If you're on the fluffy side, you most likely overeat carbs and fats instead of prioritizing protein and eating for purpose. This problem compounds as you become more metabolically unhealthy. The solution? Prioritize protein.
The Best Diet Hack Ever: The Protein Test
Protein is the best way to decipher between a food craving and actual hunger. If you're willing to eat ONLY pure protein (chicken, steak, fish, or a protein shake) you're actually hungry. However, if a pure protein meal doesn't sound appetizing, you're not truly hungry. You're bored, emotional, or just having a craving.
The Protein Test works for everyone. It's one of the most effective ways to build a healthier relationship with food and avoid overeating.
Whether you want to get shredded or "lean bulk," you must prioritize protein:
- If your primary goal is to get lean, adhere to a caloric deficit and eat about 1 gram of protein per pound of bodyweight.
- If your primary goal is to gain muscle and minimize fat gain, eat a 5-10% caloric surplus and try to get all the surplus calories from protein.
Most people think the best way to bulk up is to eat in a surplus while eating high carb (50% of daily calories), moderate protein (0.75 to 1 gram of protein per pound of body weight), and low fat.
While this formula certainly works for younger lifters, this approach may not be ideal for everyone, especially those that want to do a true "lean bulk" – a slower mass phase where most of the gains come from muscle instead of increased body fat and water retention. You still need to have a caloric surplus. However, instead of getting those excess calories from carbs and fats, get them from protein.
Multiple studies have confirmed the efficacy of protein overfeeding. One study looked at two groups of resistance-trained females:
- One group decreased their protein intake to 0.5 grams of protein per pound of body weight and lowered their calories by 300 calories per day.
- The other group increased their protein intake to 1.25 grams per pound of bodyweight while eating in a 250-calorie surplus for 8 weeks.
The high-protein resistance-trained females lost 2% body fat; the low-protein group lost only 1% body fat. Remember, the high protein group increased total daily calories and lost more body fat than the low-protein group who decreased total calories. That's quite remarkable. (More info on that study here: Female Muscle.)
I always thought if you ate in a caloric surplus, you'd gain fat. This is still generally true, but these females were resistance training while in a caloric surplus from protein ONLY. So, if you lift weights and increase your calories from protein alone, you won't gain fat (provided your surplus is reasonable) but instead, lose fat and build muscle.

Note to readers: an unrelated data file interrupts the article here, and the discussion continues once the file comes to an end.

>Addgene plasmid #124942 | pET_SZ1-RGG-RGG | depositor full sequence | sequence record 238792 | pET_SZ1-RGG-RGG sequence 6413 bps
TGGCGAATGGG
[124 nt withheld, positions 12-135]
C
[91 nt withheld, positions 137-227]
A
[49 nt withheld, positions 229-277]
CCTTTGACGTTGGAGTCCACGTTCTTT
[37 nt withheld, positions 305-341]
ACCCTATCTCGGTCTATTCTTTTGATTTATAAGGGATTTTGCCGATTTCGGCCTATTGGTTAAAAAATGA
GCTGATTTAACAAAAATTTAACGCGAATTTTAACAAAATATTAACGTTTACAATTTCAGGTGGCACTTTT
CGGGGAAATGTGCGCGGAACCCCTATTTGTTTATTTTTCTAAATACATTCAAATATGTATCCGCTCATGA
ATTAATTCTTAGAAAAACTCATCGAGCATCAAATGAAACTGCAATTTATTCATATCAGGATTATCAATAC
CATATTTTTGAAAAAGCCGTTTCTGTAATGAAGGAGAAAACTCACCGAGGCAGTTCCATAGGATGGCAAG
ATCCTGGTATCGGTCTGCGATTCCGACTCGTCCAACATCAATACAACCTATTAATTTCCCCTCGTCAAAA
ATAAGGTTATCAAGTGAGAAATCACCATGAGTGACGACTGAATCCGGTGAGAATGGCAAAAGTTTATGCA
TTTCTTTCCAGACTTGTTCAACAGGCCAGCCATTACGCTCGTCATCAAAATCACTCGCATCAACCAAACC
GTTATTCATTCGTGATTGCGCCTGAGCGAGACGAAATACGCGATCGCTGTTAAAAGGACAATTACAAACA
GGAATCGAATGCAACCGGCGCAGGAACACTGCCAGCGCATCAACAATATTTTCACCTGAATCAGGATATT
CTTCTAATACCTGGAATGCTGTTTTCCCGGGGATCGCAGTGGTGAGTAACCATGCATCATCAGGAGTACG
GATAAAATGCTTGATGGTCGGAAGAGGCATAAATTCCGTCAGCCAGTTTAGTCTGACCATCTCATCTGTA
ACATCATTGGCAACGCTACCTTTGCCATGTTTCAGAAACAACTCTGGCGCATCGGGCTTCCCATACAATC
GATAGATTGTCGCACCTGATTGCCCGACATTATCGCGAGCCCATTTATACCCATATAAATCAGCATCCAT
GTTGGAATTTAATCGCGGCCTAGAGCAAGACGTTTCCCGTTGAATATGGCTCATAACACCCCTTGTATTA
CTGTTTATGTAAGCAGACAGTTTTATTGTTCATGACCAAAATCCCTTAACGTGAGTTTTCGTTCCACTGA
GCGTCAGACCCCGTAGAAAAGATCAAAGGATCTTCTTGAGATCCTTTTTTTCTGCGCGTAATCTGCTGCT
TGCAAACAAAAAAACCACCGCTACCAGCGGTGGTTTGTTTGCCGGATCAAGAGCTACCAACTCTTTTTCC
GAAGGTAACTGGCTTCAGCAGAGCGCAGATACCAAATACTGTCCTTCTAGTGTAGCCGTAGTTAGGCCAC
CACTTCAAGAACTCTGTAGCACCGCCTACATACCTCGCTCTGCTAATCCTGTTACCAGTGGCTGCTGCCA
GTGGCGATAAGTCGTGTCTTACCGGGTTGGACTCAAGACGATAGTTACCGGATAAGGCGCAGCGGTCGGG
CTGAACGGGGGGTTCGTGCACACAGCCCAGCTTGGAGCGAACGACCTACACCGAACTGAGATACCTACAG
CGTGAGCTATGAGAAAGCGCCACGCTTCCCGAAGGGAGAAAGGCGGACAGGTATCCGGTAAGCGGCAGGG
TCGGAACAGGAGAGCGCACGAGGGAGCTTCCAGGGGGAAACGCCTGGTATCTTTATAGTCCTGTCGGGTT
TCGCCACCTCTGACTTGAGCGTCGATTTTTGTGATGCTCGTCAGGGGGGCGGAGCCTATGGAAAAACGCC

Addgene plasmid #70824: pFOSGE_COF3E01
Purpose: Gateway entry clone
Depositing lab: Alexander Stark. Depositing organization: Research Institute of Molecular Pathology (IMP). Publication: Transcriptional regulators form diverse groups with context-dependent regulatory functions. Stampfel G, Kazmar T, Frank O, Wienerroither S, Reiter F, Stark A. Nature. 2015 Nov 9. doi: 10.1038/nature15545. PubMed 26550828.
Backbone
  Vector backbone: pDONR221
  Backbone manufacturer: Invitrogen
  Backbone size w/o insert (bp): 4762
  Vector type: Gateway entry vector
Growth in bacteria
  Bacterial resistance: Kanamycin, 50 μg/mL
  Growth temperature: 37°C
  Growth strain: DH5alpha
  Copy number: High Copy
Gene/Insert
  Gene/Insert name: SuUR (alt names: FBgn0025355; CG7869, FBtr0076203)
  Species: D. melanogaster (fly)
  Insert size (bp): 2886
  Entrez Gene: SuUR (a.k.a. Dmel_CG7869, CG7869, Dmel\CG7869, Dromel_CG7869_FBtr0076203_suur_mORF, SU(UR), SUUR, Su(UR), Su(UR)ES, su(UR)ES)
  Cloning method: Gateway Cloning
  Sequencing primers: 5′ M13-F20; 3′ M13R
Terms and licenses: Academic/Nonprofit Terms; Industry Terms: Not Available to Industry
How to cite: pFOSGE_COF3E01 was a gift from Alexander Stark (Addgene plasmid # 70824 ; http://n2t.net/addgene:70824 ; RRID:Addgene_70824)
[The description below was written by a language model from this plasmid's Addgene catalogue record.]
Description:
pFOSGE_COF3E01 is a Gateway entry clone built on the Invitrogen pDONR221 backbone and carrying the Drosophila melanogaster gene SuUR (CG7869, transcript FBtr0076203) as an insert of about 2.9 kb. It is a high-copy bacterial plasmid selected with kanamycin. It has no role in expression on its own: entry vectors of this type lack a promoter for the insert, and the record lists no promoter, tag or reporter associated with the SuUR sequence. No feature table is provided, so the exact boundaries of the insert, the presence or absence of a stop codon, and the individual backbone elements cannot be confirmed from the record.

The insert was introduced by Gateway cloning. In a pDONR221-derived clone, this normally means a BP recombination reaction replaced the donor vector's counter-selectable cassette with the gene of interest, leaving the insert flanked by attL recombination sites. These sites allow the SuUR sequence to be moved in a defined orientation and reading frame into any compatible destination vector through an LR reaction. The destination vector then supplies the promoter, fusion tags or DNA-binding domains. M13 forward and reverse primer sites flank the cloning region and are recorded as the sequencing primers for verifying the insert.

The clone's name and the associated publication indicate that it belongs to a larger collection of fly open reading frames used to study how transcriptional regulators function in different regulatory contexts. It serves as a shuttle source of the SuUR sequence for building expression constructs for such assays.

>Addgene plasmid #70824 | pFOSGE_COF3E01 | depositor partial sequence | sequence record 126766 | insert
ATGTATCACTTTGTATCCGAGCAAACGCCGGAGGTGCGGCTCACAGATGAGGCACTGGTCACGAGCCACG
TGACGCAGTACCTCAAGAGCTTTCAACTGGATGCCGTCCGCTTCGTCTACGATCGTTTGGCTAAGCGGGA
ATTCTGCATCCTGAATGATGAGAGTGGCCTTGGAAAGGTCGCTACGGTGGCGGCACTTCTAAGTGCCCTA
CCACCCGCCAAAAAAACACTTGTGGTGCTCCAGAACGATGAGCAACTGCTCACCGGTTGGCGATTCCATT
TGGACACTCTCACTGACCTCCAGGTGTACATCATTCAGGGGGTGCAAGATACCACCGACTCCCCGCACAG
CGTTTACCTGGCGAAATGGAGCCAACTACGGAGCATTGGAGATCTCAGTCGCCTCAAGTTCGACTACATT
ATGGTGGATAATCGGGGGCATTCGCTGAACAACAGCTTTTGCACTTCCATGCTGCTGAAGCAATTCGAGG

Researchers overfed subjects by 1000 calories per day for 8 weeks in another study. The participants weren't obese, just overweight non-exercisers. One group ate just 47 grams of protein per day. The other group ate 228 grams of protein per day.
The results? The high-protein group gained twice as much weight as the low-protein group (14 pounds vs. 7 pounds). The catch? The low-protein group gained ALL of their weight from fat, whereas the high-protein group gained half of their weight from lean body mass (primarily muscle).
This study clearly demonstrates that if we're going to overeat on purpose, we should overeat protein. Related studies back this up.
- Protein helps maintain muscle mass when dieting.
- Protein increases your resting metabolic rate, allowing you to burn more calories at rest.
- Protein improves metabolism. It has the highest thermic effect (TEF), meaning your body burns more calories and requires more energy to digest protein compared to carbs or fats.
- Protein is very satiating and keeps you feeling full for longer. Not a bad problem to have when dieting for fat loss!
- Campbell BI et al. Effects of High Versus Low Protein Intake on Body Composition and Maximal Strength in Aspiring Female Physique Athletes Engaging in an 8-Week Resistance Training Program. Int J Sport Nutr Exerc Metab. 2018 Nov 1;28(6):580-585. PubMed.
- Bray GA et al. Effect of dietary protein content on weight gain, energy expenditure, and body composition during overeating: a randomized controlled trial. JAMA. 2012;307(1):47-55. PubMed.